The introduction of a controversial reconfiguration of pathology services in the east of England has been delayed by a year, HSJ has learned.
The news follows concern about the plans, which could substantially cut the number of labs in the region, being voiced by south Essex commissioners, campaigners and some pathologists.
NHS Midlands and East, which is overseeing the project, told HSJ this week the change was now likely to happen in April 2014 – a year later than its original April 2013 deadline.
The strategic health authority cluster said in a statement: “In the bid process, April 2013 was anticipated as the original service commencement date.
“However, due to delays through the bid and approvals process it became apparent that this date would not be achieved.”
It said it now aimed for the new arrangements to take effect on 1 April 2014.
The project represents the first attempt to consolidate pathology services as recommended in Lord Carter’s national review of pathology services in 2008.
The SHA said detailed modelling by the Carter team indicated savings of between £21m-£29m were available by restructuring services in the east of England.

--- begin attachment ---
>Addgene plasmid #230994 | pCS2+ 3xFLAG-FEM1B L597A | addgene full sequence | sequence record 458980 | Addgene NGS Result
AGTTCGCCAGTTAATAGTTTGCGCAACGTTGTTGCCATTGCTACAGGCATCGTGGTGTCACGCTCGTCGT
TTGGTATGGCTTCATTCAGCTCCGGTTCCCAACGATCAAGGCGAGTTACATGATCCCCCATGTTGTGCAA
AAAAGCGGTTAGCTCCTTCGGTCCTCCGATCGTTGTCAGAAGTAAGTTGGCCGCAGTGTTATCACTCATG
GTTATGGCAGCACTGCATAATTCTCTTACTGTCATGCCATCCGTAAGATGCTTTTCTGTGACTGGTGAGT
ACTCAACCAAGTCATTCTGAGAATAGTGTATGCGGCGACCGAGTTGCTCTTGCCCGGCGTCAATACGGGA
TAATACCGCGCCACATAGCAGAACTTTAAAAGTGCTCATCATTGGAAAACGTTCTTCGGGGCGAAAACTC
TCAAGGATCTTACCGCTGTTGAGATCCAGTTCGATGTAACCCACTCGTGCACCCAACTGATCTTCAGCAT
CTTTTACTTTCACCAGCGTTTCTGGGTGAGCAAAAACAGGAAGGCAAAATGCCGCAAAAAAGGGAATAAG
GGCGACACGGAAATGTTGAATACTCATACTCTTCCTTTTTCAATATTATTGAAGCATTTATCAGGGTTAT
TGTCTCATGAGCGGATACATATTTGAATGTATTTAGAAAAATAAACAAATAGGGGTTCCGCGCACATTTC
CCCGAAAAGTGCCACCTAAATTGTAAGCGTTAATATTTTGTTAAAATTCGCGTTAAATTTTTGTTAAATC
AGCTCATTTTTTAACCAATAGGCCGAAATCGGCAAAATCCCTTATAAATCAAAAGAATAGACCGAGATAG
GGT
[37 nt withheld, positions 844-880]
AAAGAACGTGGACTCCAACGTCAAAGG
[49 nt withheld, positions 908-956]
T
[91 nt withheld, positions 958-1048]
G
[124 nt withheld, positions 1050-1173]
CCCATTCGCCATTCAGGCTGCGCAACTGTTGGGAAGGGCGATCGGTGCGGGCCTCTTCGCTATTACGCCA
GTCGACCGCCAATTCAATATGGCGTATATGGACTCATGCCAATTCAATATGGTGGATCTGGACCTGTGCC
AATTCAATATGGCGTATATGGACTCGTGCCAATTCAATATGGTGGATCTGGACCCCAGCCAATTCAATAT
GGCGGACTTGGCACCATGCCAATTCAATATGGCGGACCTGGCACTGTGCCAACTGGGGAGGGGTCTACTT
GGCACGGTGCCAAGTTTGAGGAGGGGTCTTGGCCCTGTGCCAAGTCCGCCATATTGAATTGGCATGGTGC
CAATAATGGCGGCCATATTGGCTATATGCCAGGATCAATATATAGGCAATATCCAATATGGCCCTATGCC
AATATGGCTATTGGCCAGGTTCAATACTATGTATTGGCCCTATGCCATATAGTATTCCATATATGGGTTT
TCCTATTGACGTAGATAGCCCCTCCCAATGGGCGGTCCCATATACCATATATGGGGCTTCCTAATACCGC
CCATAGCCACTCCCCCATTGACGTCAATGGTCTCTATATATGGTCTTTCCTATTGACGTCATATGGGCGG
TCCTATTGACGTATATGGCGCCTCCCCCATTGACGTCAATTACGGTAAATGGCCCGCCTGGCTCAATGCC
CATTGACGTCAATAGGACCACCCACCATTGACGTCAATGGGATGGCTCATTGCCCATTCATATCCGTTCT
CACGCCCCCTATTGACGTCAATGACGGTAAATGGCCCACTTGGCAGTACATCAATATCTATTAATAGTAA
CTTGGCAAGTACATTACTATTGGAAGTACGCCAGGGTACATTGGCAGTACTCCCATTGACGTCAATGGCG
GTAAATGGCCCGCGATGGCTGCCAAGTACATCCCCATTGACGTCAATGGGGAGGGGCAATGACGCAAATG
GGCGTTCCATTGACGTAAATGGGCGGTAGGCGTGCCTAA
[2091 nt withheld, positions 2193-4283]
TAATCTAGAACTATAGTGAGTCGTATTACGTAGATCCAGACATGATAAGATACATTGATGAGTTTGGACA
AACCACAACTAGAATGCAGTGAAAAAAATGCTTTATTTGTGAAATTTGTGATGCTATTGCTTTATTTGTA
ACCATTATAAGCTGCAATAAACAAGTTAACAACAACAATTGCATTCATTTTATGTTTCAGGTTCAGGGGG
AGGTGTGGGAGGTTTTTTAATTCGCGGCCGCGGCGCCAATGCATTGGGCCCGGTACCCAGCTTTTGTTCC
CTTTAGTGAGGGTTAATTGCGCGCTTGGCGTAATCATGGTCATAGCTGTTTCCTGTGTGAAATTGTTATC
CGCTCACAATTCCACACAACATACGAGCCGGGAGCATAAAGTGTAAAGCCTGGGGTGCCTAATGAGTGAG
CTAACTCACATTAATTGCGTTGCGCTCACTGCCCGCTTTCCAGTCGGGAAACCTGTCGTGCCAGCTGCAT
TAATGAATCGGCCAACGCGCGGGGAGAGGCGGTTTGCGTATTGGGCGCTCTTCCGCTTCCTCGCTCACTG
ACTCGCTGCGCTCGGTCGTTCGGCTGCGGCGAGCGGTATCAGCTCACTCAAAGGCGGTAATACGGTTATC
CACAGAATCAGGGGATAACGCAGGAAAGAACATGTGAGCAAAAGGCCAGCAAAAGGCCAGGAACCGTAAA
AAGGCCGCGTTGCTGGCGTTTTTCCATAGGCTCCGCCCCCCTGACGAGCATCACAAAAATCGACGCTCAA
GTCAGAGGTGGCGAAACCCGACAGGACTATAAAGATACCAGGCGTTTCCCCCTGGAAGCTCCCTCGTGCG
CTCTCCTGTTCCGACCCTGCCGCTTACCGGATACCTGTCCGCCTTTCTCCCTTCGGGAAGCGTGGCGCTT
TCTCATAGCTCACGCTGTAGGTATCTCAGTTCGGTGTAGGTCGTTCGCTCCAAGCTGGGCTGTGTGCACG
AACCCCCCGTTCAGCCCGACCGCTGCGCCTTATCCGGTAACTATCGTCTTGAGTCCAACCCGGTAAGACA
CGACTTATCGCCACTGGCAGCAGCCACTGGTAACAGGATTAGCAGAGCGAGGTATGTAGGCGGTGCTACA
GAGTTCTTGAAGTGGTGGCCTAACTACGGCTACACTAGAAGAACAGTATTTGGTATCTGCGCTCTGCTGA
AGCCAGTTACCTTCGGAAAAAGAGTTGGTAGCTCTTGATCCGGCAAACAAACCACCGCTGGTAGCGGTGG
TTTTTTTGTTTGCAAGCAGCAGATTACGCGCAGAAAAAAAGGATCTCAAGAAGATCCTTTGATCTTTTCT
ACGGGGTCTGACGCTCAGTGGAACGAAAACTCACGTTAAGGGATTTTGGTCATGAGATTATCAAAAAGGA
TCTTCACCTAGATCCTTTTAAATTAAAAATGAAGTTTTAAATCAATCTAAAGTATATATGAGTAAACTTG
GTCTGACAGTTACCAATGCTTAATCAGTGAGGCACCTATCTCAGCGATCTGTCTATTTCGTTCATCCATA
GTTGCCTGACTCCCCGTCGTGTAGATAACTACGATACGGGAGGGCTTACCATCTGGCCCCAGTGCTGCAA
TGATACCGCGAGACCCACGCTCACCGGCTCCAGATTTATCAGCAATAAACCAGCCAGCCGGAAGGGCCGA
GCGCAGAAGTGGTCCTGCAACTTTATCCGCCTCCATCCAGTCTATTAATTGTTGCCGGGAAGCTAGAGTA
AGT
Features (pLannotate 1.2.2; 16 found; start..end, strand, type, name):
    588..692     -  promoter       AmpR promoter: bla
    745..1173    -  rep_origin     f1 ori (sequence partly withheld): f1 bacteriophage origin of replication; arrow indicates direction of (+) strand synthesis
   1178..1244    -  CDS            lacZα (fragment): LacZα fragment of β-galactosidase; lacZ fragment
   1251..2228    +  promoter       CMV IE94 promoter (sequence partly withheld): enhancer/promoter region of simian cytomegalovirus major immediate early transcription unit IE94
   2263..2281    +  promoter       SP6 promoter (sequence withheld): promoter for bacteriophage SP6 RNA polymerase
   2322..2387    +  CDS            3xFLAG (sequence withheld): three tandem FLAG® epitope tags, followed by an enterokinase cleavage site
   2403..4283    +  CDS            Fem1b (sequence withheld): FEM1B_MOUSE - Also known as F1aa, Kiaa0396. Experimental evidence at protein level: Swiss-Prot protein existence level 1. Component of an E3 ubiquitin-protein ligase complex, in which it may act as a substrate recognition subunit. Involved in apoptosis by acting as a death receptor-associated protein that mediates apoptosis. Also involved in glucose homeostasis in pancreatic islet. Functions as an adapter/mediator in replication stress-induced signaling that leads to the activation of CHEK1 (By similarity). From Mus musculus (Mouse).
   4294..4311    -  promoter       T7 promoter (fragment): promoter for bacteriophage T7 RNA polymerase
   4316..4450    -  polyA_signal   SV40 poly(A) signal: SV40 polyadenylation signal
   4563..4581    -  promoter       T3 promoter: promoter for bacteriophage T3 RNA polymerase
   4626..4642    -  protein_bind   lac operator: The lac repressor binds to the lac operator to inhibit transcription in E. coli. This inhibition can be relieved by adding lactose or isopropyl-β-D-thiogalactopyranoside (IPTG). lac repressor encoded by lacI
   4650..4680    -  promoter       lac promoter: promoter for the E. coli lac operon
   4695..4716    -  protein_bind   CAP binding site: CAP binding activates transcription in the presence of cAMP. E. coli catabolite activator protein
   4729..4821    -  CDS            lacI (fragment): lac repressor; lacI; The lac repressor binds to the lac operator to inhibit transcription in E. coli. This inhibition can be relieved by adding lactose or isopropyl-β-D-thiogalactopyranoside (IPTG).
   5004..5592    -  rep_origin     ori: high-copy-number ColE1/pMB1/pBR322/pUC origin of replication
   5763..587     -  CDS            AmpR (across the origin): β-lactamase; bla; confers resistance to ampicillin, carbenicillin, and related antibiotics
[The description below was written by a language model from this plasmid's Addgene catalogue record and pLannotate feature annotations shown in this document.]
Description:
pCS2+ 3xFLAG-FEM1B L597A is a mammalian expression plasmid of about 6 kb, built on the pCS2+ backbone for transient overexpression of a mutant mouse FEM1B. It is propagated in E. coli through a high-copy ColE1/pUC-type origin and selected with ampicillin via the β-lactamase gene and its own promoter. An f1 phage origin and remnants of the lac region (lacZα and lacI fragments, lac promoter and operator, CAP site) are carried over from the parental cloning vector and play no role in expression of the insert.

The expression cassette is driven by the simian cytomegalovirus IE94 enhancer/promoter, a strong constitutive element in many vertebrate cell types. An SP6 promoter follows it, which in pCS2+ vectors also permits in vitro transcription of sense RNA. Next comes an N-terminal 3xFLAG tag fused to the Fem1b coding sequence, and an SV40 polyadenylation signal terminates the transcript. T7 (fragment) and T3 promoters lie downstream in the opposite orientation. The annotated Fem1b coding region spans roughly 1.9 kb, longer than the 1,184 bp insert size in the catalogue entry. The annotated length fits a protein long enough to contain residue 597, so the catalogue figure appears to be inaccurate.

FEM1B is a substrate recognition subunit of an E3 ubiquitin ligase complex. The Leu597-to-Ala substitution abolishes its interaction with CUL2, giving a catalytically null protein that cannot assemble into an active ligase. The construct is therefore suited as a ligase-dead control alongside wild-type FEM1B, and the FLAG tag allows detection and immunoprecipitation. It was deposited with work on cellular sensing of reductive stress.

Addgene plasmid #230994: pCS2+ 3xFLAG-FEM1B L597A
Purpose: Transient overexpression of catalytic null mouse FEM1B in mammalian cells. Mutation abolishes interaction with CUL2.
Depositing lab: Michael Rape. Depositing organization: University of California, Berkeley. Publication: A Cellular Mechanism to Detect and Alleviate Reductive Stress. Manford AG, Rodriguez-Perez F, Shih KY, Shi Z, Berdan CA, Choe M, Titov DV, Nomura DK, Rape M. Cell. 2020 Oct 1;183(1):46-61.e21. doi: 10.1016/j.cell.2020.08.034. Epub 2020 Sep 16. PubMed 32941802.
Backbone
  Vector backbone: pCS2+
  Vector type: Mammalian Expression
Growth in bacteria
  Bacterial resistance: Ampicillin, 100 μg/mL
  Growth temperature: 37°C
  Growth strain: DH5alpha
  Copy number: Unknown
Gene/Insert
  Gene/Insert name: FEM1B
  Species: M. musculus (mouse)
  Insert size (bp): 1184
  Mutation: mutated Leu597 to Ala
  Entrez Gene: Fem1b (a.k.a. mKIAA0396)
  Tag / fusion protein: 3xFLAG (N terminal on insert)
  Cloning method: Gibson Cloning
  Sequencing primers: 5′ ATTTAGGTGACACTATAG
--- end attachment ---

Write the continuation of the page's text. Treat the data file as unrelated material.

It announced in December that out of five “bidding organisations”, which were made up of all 17 hospital trusts in the region, four had been successful.
The unsuccessful bid was from Basildon and Thurrock University Hospitals Foundation Trust and Southend University Hospital Foundation Trust.
Commissioners in the region served by those trusts have raised concerns about the plans. A paper discussed at NHS South Essex primary care trust cluster’s January board meeting described the project as “high risk”.
The paper raised concerns about the logistic arrangements for transporting samples over a long distance; the potential impact on patient care; the effect on the viability of other local services and expertise; delays on reporting samples; and concern about private sector involvement.
One well regarded pathologist who has been following the proposals told HSJ: “There has not been enough input from pathologists to the review. The pressures on the system are unreasonable and it could be that, in the end, it will become unsafe and destabalise the whole health economy.”
NHS Midlands and East director of customer services for strategic projects Andrew MacPherson rejected the concerns and said they were “mischief making”.
“It is a significant challenge but we are confident the model will work,” he told HSJ.